Seattle City Attorney Pete Holmes (left) looks as Mayor Jenny Durkan (right) announces on Thursday the city's intention to vacate misdemeanor marijuana possession convictions.
Elaine Thompson
Seattle City Attorney Pete Holmes (left) looks as Mayor Jenny Durkan (right) announces on Thursday the city's intention to vacate misdemeanor marijuana possession convictions.

Seattle's mayor and city attorney announced plans to ask the courts to vacate all misdemeanor marijuana possession convictions that were prosecuted before it was legalized in Washington state in 2012 — a move that could affect the records of hundreds of people.

For years, pot convictions have had painful implications on the everyday lives of Washington's most vulnerable populations, Mayor Jenny Durkan said in a press conference Thursday.

"It could be a barrier to housing, to getting credit, to getting good jobs and an education," she said.

Once the misdemeanor charges are vacated or dismissed, she added, those seeking employment, applying to school, or trying to rent an apartment, "can check they do not have a conviction after this is done."

Durkan and City Attorney Pete Holmes estimate more than 500 criminal convictions will be erased from court records. Most represent cases prosecuted between 1997 through 2009, which accounts for the period when pot misdemeanor cases were prosecuted in Seattle's municipal court. Prior to 1997 they were tried in county court, over which city officials have no jurisdiction.

The final decision to undo the convictions is up to the courts, according to Holmes. "However," he said, "this is an instance where the prosecutor is bringing the motion to vacate and dismiss and those instances there is very little discretion on the part of the judge."

Individuals won't have to ask for their conviction to be vacated. The courts will consider each conviction automatically.

Durkan began her career as a prosecutor working in Seattle's Municipal Court system and says she saw firsthand the effects of the war on drugs. And this, she says, "is really a necessary step to right the wrongs" of what she called a failed war which disproportionately affected poor communities of color across the country.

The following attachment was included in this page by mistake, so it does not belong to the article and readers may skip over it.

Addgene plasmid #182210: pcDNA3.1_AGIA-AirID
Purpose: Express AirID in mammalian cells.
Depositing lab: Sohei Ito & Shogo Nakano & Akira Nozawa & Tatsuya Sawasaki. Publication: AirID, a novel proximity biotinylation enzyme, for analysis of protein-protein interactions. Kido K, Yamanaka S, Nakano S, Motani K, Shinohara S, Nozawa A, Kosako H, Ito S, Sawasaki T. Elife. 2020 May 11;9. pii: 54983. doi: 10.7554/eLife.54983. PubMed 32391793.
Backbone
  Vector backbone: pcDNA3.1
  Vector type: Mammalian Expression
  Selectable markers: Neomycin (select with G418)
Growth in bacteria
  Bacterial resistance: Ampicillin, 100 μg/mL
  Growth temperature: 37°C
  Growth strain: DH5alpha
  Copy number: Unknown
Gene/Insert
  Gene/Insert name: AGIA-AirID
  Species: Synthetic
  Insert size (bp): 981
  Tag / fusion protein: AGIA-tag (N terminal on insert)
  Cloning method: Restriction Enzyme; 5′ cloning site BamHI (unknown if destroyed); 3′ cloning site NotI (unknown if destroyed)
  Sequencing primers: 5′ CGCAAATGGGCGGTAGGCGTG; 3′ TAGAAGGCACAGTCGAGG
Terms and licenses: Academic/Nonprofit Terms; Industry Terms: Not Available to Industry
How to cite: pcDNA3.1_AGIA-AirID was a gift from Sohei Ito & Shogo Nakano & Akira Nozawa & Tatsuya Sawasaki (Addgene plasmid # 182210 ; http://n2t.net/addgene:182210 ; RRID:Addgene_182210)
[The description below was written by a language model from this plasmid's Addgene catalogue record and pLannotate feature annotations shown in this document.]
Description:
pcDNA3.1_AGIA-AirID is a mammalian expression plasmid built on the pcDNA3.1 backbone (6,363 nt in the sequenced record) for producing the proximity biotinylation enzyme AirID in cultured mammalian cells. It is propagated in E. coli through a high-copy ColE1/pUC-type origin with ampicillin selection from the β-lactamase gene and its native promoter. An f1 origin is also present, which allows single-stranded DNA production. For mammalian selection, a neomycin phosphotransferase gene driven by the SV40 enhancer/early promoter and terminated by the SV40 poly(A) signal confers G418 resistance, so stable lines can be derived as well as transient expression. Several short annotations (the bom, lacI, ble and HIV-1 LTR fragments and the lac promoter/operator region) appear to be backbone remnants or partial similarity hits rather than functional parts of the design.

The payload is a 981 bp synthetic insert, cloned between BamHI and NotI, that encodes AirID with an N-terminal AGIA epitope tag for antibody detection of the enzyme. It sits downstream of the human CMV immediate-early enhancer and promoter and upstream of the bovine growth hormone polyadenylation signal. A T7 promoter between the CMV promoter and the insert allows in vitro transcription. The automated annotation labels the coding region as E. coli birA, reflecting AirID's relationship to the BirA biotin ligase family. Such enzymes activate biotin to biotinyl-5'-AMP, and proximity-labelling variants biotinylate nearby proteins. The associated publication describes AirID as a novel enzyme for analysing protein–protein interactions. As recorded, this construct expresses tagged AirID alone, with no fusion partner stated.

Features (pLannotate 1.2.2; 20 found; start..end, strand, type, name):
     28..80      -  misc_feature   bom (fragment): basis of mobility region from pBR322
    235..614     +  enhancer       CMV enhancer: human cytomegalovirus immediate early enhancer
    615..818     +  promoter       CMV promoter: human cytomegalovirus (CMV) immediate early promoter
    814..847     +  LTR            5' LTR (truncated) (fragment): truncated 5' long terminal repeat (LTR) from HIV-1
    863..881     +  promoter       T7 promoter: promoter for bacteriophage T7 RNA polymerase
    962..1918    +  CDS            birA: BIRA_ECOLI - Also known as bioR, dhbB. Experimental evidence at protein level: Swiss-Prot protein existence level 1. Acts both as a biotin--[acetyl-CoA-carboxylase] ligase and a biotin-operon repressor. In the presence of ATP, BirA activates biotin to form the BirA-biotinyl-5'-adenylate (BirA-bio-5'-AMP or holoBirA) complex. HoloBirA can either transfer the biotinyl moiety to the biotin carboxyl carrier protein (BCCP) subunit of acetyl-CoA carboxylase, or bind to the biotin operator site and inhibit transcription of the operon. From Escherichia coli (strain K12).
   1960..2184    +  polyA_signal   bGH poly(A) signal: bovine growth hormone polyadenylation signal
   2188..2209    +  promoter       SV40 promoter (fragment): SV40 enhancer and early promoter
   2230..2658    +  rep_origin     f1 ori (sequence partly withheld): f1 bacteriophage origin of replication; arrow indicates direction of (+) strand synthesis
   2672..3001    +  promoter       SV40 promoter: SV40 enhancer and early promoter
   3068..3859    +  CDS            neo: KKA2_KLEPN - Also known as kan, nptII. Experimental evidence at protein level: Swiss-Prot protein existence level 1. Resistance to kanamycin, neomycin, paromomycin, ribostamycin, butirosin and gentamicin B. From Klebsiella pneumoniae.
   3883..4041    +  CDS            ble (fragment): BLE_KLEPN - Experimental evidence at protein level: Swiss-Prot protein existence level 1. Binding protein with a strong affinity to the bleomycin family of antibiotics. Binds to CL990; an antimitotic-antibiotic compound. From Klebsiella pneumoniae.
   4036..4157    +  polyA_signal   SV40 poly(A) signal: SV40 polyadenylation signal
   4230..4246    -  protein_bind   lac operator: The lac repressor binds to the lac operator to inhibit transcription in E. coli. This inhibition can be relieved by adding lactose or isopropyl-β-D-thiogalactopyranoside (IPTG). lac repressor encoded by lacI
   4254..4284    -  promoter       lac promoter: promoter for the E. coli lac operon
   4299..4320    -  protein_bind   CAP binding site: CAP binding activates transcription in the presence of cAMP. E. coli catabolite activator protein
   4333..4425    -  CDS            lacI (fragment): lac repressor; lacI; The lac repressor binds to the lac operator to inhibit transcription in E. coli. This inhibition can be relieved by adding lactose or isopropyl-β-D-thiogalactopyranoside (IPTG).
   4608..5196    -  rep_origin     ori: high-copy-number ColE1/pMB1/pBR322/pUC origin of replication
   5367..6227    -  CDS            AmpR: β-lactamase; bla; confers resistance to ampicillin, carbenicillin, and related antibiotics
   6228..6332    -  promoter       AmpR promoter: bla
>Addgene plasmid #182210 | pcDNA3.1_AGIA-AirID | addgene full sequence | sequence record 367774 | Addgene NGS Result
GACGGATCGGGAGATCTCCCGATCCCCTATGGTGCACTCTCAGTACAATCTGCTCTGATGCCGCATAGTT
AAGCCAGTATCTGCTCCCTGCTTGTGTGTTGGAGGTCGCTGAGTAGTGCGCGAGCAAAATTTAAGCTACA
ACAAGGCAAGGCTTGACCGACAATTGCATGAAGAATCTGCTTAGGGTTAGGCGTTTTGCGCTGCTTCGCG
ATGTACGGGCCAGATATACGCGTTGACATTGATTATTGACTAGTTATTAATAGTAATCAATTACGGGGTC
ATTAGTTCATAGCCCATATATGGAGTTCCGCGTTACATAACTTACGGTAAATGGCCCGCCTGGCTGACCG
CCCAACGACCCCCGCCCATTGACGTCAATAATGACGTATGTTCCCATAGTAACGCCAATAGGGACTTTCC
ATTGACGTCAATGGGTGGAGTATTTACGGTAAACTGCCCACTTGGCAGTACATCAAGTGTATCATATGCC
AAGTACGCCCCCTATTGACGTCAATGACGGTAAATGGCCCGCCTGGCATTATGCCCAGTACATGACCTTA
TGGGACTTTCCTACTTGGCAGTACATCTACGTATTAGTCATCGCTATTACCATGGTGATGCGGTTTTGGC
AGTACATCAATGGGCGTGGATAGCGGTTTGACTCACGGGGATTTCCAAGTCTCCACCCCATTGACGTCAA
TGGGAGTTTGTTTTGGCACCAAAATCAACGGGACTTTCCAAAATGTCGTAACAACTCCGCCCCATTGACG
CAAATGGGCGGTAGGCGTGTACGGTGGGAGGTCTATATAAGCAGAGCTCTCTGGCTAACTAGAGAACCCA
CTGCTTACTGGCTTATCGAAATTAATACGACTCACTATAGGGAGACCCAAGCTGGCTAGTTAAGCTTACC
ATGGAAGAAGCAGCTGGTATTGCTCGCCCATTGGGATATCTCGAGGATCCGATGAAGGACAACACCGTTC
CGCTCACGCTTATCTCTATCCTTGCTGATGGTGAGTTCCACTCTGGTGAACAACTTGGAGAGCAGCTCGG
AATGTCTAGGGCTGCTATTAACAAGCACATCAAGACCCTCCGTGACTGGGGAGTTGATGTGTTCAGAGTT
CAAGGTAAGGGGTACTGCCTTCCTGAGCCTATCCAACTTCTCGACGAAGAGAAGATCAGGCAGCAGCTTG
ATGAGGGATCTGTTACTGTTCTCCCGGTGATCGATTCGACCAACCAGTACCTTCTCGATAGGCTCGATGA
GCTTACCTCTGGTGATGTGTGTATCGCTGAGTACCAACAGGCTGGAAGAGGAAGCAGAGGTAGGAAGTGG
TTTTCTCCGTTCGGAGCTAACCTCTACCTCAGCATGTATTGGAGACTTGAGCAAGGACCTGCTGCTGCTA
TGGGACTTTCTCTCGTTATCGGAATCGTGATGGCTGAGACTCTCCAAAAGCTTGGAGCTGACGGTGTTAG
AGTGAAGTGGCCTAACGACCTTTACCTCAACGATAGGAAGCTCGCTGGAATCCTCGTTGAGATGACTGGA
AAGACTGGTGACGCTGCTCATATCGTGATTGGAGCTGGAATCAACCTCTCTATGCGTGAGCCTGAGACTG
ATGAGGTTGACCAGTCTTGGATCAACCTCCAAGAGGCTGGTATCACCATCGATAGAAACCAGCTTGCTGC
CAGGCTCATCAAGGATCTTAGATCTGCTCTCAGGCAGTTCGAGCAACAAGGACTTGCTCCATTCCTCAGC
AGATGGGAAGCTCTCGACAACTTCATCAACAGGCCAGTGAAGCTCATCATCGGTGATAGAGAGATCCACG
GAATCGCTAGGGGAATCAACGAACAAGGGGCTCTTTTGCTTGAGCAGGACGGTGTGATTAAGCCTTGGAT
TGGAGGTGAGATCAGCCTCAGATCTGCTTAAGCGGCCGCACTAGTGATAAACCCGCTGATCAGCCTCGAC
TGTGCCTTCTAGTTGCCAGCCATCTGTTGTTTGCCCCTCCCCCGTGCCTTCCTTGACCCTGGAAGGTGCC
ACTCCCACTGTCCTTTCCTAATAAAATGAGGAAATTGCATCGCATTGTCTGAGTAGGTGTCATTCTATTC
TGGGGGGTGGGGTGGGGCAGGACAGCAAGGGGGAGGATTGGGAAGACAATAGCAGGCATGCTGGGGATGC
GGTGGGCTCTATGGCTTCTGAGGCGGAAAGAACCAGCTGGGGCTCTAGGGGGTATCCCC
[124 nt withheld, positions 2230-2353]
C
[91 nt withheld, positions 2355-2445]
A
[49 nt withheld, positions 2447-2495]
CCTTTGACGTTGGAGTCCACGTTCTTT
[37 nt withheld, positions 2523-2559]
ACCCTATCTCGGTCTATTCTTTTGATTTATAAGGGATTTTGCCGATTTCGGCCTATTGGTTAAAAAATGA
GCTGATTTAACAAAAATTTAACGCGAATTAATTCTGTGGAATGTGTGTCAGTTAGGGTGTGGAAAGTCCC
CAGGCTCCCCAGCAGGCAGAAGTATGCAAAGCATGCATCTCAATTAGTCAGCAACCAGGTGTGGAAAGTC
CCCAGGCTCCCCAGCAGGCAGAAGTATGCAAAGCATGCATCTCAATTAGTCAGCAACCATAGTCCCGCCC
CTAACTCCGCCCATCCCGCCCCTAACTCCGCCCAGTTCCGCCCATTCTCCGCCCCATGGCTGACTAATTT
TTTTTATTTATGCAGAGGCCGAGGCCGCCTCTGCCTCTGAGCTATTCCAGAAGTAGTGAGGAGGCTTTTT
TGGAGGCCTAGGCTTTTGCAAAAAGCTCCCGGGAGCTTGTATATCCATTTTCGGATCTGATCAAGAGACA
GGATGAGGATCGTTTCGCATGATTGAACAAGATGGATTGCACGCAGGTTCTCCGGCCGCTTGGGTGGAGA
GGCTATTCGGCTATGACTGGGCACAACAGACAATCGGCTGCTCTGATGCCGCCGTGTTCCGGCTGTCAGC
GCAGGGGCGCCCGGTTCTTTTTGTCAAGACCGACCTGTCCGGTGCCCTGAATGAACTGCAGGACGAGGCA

Citing statistics from the Drug Policy Alliance, Durkan's office said marijuana possession arrests in Washington rose sharply from about 4,000 in 1986 to about 11,000 in 2010, totaling 240,000 arrests. In Washington state, African Americans were arrested at 2.9 times the rate of whites during the first decade of this century. Latinos and Native Americans were arrested at 1.6 times the rate of whites.

This is not the first time the city is throwing out marijuana cases. Shortly after his election in 2010, Holmes dismissed all marijuana-possession cases and said his office would no longer prosecute such offenses, The Seattle Timesreported.

Voters in Washington state approved legalization two years later.

Last week, prosecutors in San Francisco threw out thousands of marijuana-related convictions of residents dating back to 1975.

As NPR reported, District Attorney George Gascón said his office will dismiss and seal 3,038 misdemeanor convictions dating back before the state's legalization of marijuana went into effect, with no action necessary from those who were convicted.

Prosecutors will also review nearly 5,000 felony convictions and consider reducing them to misdemeanors.

The National Conference of State Legislatures counts nine states and Washington, D.C., as having legalized the recreational use of marijuana — and 29 states and D.C. have laws allowing "comprehensive" legal medical marijuana programs. Additionally, at least nine states also have laws "addressing expungement" of some types of marijuana convictions, the group says.

Durkan said she hoped Seattle's plan will serve as a template for other cities seeking to correct the biases of outdated and punitive drug laws.